The troubled government contractor Carillion has held talks with its creditor banks this weekend and further meetings are planned for Monday, the BBC understands.
The construction firm owes £900m to RBS, Barclays, HSBC, Lloyds and Santander.
The banks may be able to show Carillion more leniency if the government is able to do its part, according to sources.
The firm’s future is also being discussed by government officials.
Carillion is involved in major public projects such as the HS2 high-speed rail line, as well as managing schools and prisons.
How exactly the banks want the government to intervene is unclear.
They could want the government to offer some guarantees in case Carillion cannot pay back its debts.
Or they may want the government to take some of Carillion’s key projects back into the public sector.
HS2 Building part of the high-speed rail line between London, Birmingham, Leeds and Manchester
MoD homes Maintains 50,000 homes for the Ministry of Defence
Schools Manages nearly 900 buildings nationwide
Network Rail Second largest supplier of maintenance services
Prisons Holds £200m in prison contracts
The TUC has called on the government to “step in” to “guarantee jobs and services”.
Deputy general secretary Paul Nowak said: “Tens of thousands of jobs are now at risk, along with vital public services and major infrastructure projects across the country.”
New Tory party chairman Brandon Lewis told the BBC the government was keeping “a very close eye on this”.
Mr Lewis told the BBC’s Andrew Marr Show that the government was “making sure all plans and contingency plans are in place”.
But he refused to be drawn on whether the government would bail Carillion out.
“It’s a very commercially sensitive situation so I wouldn’t comment further than to say I would hope to see that the working capital that they need will be there working with their partners,” he said.
Labour peer Lord Adonis, who last month quit a head of the National Infrastructure Commisson, tweeted that the government has “got questions to answer about propping up Carillion with contracts long after its problems clear. Looks like another Grayling bailout!”
Last summer Transport Secretary Chris Grayling awarded Carillion part of the contract to build HS2, a week after the company had issued a profits warning and its chief executive had departed.
Analysis: Joe Lynam, business correspondent
Carillion’s banks are owed about £900m, in the form of overdrafts as well as credit card facilities and other loans.
The banks will likely show forbearance for a few weeks if a sustainable solution to this debt can be found. But they would also like the government to get involved when it comes to managing its key public contracts.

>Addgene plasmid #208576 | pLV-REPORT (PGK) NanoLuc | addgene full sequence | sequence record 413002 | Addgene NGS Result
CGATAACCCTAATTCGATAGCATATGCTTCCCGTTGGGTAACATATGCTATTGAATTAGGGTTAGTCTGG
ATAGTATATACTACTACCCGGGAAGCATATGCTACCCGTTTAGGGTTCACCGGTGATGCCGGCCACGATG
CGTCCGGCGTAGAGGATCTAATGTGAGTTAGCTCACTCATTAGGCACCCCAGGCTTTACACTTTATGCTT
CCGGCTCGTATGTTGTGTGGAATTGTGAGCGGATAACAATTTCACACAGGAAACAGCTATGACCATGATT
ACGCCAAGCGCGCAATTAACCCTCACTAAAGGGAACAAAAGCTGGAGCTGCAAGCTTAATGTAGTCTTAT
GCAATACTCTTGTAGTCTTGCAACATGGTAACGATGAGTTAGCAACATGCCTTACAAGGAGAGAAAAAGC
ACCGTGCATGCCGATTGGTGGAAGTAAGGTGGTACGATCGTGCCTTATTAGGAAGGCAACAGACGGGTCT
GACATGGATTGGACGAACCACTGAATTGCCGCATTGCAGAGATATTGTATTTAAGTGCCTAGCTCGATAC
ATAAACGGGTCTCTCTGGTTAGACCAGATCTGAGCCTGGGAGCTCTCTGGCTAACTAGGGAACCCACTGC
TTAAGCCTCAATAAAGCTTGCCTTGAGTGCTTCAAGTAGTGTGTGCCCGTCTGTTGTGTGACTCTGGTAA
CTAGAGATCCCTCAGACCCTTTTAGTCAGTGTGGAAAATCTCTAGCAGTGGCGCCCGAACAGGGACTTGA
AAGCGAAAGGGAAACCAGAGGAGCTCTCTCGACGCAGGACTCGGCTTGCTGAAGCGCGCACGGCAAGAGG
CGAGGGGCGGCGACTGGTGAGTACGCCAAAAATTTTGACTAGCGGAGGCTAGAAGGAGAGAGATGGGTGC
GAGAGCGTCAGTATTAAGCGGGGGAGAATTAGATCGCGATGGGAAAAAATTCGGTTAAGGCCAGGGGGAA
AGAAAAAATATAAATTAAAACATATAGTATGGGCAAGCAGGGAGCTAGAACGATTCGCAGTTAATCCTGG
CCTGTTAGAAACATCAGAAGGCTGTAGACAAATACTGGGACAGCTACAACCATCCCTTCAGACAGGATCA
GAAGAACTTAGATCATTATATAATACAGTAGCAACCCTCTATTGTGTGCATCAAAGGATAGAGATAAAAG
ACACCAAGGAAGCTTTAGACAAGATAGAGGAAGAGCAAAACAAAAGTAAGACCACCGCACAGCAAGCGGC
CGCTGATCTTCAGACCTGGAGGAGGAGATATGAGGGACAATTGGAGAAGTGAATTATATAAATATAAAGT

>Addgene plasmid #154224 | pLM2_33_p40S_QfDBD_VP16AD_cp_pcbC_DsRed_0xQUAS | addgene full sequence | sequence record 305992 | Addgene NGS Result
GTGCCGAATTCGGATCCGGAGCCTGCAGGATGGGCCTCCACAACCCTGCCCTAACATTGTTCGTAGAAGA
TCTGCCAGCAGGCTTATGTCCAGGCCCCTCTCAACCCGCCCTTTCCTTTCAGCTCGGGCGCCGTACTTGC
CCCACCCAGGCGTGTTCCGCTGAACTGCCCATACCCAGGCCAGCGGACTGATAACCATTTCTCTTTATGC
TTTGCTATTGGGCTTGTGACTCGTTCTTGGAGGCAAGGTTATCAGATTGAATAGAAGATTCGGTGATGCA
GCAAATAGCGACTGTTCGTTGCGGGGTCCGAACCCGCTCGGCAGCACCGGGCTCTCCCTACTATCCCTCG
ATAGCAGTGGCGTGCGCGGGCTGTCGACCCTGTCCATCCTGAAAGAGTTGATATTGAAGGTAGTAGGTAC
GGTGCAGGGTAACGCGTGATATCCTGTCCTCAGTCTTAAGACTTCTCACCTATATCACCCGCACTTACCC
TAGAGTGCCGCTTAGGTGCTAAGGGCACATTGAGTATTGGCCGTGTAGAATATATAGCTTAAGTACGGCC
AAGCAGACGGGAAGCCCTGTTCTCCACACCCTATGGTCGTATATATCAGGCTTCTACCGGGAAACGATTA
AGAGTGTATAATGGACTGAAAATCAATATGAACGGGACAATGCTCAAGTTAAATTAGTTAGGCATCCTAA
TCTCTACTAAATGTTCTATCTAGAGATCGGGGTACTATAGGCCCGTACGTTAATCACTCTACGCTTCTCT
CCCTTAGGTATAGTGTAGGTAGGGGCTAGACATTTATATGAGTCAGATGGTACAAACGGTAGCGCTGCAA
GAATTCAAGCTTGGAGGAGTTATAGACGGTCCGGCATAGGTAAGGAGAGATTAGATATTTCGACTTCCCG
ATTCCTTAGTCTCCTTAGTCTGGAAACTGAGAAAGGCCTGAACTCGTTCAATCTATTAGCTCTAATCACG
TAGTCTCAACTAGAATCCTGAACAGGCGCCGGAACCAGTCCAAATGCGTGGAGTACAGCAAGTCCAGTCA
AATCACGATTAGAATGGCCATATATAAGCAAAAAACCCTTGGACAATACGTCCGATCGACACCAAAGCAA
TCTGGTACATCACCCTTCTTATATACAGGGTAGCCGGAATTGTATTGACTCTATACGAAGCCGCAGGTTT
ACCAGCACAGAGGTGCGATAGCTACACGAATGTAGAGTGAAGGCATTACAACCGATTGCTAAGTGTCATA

This could mean that they would need taxpayers to act as guarantor on future payments from Carillion or that the important contracts to maintain schools and hospitals be taken back in house by Whitehall officials.
The government is in a bind. Let Carillion fail and risk thousands of job losses, or bail it out and risk propping up a private company with public money – only a few months after it paid out dividends to its shareholders.
Liberal Democrat leader Sir Vince Cable has urged the government not to agree to a taxpayer-funded bailout for Carillion.
Alastair Stewart, a construction and property analyst at Stockdale Securities, said none of the solutions involving the government were “particularly palatable”.
“The biggest intervention they could make is actually take a stake in the company as part of raising a large amount of capital, but they’ll look back and look at the background of Lloyds and RBS,” he said.
Share price plummeted
Carillion has debts of £1.5bn, including a £587m pension shortfall.
The UK’s second-largest construction company employs 43,000 people worldwide, with about 20,000 of them in the UK.
It specialises in construction, as well as facilities management and ongoing maintenance.
As recently as 2016 it had sales of £5.2bn and until July 2017 its market capitalisation was close to £1bn.
Since then, its share price has plummeted and it is now worth just £61m.
Its problems stem in part from a string of risky contracts which have proved unprofitable.
It also faced payment delays in the Middle East that hit its accounts.
It has worked on high-profile projects, including the Battersea Power station redevelopment and the Anfield Stadium expansion.
It is also the second largest supplier of maintenance services to Network Rail and maintains 50,000 homes for the Ministry of Defence, manages nearly 900 schools and manages roads and prisons.
The concern is that if it were to collapse these key public sector services could suffer a lot of disruption.